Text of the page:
MAUREEN JOHNSONFebruary 5, 1991

FAIRFORD, England (AP) _ The Americans returned Tuesday, roaring down in B-52 bombers and drawing a quiet English village into the Gulf War.

″Thank God the Americans are here,″ said Peter Colborne, 68, a retired engineer who was having a bracer in the local pub. ″If we’d hit Hitler like this, we wouldn’t have had World War II.″

While Fairford welcomed the Air Force back, the Oxfordshire village of Upper Heyford, about 30 miles to the northeast, learned that U.S. F-111s would be going home, and the Scottish town of Holyloch heard that it was losing a U.S. submarine base.

As part of U.S. military cutbacks worldwide, F-111′s also are to be withdrawn from Lakenheath in Suffolk, Defense Secretary Tom King announced.

But in Fairford, where the Americans returned, excited airplane buffs, some carrying military radios, clogged narrow roads on the base perimeter.

For this town of 2,500 residents, where Royal Air Force pilots took off to bomb Germany in World War II, there was a sense of having been here before.

The air base was used by KC-135A tankers during the 80s to refuel B-52s on annual exercises called Mighty Warrior. It was reduced to standby status Oct. 1, with 50 Air Force personnel left behind to maintain facilities.

″We’re not against the base,″ said Ruth Ritter, 65, mayor of the picturesque Cotswold village. ″What has brought the war home to us is that we can be 4,000 miles from the action but we’re still in the front line.″

Actually, Fairford is about 2,600 miles from Baghdad and about 3,000 miles from Kuwait by air.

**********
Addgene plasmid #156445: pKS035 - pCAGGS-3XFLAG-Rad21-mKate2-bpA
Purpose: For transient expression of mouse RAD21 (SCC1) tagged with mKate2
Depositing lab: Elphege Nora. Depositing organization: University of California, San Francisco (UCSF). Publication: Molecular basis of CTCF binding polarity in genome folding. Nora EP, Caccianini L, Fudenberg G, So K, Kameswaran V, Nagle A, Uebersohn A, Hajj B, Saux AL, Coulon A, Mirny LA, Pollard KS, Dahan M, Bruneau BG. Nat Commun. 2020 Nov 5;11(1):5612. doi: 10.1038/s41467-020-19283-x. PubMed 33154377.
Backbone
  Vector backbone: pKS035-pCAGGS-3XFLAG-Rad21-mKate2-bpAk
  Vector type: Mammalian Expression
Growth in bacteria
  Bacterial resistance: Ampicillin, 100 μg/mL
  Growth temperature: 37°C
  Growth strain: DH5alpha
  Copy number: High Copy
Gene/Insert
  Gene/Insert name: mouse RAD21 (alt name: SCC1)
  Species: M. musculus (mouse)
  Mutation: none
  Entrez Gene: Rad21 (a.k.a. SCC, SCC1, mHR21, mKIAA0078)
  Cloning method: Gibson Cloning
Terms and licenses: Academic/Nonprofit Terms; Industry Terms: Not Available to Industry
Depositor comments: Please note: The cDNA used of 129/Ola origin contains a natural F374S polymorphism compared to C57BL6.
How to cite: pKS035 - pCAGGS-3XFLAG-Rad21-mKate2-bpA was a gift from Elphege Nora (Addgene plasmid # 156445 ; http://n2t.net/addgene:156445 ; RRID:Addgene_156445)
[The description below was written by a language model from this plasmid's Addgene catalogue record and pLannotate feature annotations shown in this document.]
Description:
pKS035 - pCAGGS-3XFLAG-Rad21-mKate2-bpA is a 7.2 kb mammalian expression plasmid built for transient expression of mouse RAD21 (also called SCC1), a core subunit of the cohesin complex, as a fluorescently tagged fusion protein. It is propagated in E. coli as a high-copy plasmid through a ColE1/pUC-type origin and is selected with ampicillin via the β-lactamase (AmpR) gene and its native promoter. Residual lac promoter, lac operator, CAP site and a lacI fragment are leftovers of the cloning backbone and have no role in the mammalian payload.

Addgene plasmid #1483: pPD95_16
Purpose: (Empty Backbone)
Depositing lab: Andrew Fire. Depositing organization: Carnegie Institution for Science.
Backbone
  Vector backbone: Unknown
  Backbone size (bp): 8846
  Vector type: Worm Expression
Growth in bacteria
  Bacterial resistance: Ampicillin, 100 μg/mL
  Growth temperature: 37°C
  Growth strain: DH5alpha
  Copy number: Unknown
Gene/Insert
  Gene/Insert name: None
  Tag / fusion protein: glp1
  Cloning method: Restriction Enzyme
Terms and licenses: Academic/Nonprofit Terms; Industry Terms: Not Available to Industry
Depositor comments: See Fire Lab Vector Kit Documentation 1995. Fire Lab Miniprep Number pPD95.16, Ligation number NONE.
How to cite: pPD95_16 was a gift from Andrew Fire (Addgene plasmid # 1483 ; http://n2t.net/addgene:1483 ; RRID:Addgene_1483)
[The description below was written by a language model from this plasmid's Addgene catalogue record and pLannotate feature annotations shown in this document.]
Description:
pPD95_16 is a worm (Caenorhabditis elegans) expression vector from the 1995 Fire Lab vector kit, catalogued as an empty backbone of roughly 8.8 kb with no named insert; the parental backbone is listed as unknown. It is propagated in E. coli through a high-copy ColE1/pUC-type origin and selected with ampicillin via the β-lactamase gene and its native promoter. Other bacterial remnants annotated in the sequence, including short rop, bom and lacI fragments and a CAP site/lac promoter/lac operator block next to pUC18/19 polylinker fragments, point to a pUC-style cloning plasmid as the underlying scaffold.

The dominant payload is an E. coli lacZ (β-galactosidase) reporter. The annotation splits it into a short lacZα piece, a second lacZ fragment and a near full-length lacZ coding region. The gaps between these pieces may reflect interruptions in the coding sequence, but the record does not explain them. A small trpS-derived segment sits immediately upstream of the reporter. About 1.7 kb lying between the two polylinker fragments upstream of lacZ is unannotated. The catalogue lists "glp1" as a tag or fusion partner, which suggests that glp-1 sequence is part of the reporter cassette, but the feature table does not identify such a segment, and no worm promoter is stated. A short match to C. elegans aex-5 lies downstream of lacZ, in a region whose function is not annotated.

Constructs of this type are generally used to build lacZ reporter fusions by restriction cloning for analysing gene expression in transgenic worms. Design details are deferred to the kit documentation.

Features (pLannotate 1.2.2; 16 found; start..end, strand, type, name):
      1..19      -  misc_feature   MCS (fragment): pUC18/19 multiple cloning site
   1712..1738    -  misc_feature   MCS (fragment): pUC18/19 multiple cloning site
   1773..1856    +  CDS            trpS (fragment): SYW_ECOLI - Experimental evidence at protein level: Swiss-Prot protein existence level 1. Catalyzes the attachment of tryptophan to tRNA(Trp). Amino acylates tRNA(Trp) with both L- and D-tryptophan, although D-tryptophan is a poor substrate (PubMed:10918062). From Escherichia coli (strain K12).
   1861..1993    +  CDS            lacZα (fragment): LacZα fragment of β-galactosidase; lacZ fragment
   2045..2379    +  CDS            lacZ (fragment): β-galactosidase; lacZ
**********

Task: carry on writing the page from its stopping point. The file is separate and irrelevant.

One of the rare local dissenters, 27-year-old telephone worker Nigel Say, saw no need for B-52s here.

″Why is it only this country that always gets involved with the Americans? What are the others doing?″ said Say, who was busy installing new lines to serve the base.

But 66-year-old Nina Theed declared: ″There’s a war on, and if this is going to shorten the war, that’s all there is to it.″

Les Hathaway, manager of the Bull Hotel in the 13th-century town square, said his business dropped 25 percent when the base closed.

″We’re very pleased to have them back, and it would be nice if they stuck it,″ Hathaway said.

Americans started returning 10 days ago, but the early arrivals were part of a thousand-strong medical staff for an Air Force hospital at Little Rissington, 10 miles north.

Liz Hope, the newsagent’s wife, started a blanket collection and has a room piled high with a second load for Little Rissington.

″They were absolutely freezing,″ Mrs. Hope said. ″With the Gulf (War) on, we all felt pretty useless, and collecting blankets was something we could do to help.″

In the Bull, Colborne’s wife, Rae, looked at two Navy men who were chatting with two nurses from Little Rissington.

″I look at those young men and think, thank God my son is 41, and wonder how their parents must be feeling,″ she said.